Much ado has been made about Meta’s latest avatars which juxtapose impressive expression against, well… a complete lack of legs. While full-body tracking is both desirable and achievable today with outside-in tracking systems, Meta doesn’t think it’s viable with inside-out tracking on headsets like Quest 2. However, the company say it’s investigating ‘fake’ legs instead.
Andrew “Boz” Bosworth is the VP of Meta Reality Labs (the company’s XR division), and soon to be CTO of Meta overall. In his role heading the company’s XR division he’s made a habit of doing impromptu Q&A sessions via Instagram where he answers both personal and work-related questions.
In his latest Q&A he was asked about the potential for full-body tracking on future headsets from the company, but dismissed the idea as not viable with inside-out tracking.
While Quest 2 is presently capable of head and hand-tracking (which makes it relatively easy to estimate the position of the arms and chest too), the headset has no concept of where your legs, feet, or hips are, and that’s why Meta’s avatars are essentially chopped off below the waist when you see them in VR.
Image courtesy Meta
On the other hand, other VR systems using cameras external to the headset (known as outside-in tracking) are capable of full-body tracking to enable more lifelike avatars and some use-cases that simply wouldn’t be possible without it.
It’s been suggested that with some computer-vision trickery, perhaps tracking cameras mounted on the headset (known as inside-out tracking) could be used to estimate the position of the user’s feet. Bosworth reasoned that this is not only extremely difficult given the position of the cameras on Quest 2, but will become even harder as headsets shrink.
Body tracking is super tricky. Because from the camera that’s on your face it can’t see your legs very well. And as we want to make the [headset] smaller form-factor, it gets even worse—[the cameras] can’t even see past your cheek sometimes to your upper body. Now we can get away pretty well with the upper body because we can see your arms, elbows, hands, and we kind of have a sense of what the musculoskeletal structure must be doing behind it, but feet are tough.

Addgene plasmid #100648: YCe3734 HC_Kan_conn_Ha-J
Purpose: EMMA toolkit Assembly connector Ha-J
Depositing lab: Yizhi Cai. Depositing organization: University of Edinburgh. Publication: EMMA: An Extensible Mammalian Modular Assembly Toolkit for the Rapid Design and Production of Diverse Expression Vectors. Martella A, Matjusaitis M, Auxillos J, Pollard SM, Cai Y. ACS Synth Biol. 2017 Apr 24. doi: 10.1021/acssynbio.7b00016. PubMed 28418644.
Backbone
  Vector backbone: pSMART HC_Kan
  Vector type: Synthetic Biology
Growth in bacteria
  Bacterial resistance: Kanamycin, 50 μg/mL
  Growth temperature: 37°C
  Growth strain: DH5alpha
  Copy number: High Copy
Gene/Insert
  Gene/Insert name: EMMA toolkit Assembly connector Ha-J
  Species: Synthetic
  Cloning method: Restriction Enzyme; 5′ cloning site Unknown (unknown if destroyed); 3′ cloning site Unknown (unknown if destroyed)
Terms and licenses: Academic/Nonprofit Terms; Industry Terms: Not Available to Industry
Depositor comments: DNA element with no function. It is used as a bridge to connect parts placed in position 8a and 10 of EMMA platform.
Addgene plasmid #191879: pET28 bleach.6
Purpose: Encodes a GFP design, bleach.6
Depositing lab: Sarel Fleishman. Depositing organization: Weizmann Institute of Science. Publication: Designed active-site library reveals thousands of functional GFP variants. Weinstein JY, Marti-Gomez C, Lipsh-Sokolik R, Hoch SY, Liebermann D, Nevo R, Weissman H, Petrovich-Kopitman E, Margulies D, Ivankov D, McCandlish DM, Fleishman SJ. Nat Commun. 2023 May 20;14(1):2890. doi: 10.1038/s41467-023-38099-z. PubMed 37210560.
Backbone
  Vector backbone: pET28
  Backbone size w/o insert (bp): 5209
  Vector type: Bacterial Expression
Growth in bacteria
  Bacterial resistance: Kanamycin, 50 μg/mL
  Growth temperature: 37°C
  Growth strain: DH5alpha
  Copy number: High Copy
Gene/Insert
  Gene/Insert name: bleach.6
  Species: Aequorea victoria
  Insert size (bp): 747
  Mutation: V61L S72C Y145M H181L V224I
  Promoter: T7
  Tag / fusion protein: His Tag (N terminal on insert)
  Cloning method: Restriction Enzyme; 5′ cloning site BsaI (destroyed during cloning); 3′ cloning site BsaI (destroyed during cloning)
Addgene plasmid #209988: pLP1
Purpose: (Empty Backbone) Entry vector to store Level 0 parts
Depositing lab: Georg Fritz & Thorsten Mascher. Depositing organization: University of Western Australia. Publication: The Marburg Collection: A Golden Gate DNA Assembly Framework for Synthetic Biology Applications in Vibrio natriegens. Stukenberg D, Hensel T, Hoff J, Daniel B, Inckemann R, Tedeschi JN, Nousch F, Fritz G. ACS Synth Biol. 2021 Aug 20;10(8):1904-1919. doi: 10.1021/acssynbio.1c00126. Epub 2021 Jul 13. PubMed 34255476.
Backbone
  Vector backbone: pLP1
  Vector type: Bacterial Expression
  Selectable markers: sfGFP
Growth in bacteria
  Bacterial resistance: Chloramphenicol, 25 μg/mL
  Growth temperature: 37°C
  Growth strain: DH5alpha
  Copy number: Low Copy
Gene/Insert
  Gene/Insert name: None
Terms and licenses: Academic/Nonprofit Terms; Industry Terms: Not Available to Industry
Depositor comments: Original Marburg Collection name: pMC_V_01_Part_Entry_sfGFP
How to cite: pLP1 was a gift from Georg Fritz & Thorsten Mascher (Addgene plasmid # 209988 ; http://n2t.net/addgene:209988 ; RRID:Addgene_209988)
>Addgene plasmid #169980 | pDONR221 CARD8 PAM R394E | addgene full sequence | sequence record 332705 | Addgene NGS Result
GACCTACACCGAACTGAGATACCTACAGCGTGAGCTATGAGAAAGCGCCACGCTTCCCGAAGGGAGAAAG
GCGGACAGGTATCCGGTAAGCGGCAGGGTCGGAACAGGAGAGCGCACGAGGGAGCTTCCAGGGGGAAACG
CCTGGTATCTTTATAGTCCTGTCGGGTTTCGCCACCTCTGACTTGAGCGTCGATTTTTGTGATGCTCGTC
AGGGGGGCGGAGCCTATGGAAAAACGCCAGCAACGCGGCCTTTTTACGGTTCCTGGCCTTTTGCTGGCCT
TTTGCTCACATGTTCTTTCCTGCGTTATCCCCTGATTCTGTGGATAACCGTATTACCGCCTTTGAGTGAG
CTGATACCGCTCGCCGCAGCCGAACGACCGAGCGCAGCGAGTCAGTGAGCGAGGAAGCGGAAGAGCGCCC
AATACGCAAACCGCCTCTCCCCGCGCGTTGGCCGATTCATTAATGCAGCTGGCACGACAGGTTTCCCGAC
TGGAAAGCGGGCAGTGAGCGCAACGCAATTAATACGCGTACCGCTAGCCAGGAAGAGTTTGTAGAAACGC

So [using outside-in tracking as opposed to inside-out] is probably necessary for some of the [full-body tracking] use-cases people have in mind. So that’s one of the things that we’re looking at.
Now there’s been a leaked thing [about full-body tracking on Quest]… I think that’s actually probably a little premature… there’s nothing substantial behind that necessarily. But it’s something that we’re always looking at and have in mind for sure.
The “leaked thing” Bosworth mentioned is likely a hint about body tracking in Quest 2 documentation that was spotted by our friends over at UploadVR.
Later in the Q&A, Bosworth again addressed Meta’s legless avatars and suggested that the company will probably move forward with ‘fake’ legs, which would only be seen from a third-person vantage point, as a stopgap.
Tracking your own legs accurately is super hard and basically not workable just from a physics standpoint with existing headsets [that use inside-out tracking]. You could go outside-in body tracking—but that’s an extra component, an extra cost, an extra setup—it’s a lot. Or you could have no legs, but everyone else when they look at you could see that you have legs and we could fake it, and no one would know the difference. That’s a better direction.
Obviously we’ve read the jokes [about our legless avatars], we appreciate them; they are very funny and very fair. So we are looking at how we can do [some form of legs]… if you look at your own legs and you see them out of position, that is a very bad experience and you feel very dysmorphic, but if you look at someone else’s legs and we just made up their position but they seemed reasonable, you’d just be like ‘yeah that’s probably where [their legs] are.’
Naturally Bosworth understands that the fake legs approach wouldn’t enable use-cases like using your legs as game input or for things like dancing, but at least in simple social VR settings—where avatars are just hanging out and chatting—it would be nice to have avatars that aren’t awkwardly missing their lower half while floating in the air.
Elsewhere in the Q&A Bosworth was asked if Meta would consider subscription-based access to the Quest content library (akin to Xbox Game Pass or Viveport Infinity). He said he didn’t think the company “has a catalog yet that could sustain a subscription,” further saying that cross-platform content would probably also be necessary for that business model to work (which is not presently the case with the Quest store). He did indicate that the company is likely to introduce gift cards for the Quest store in the future.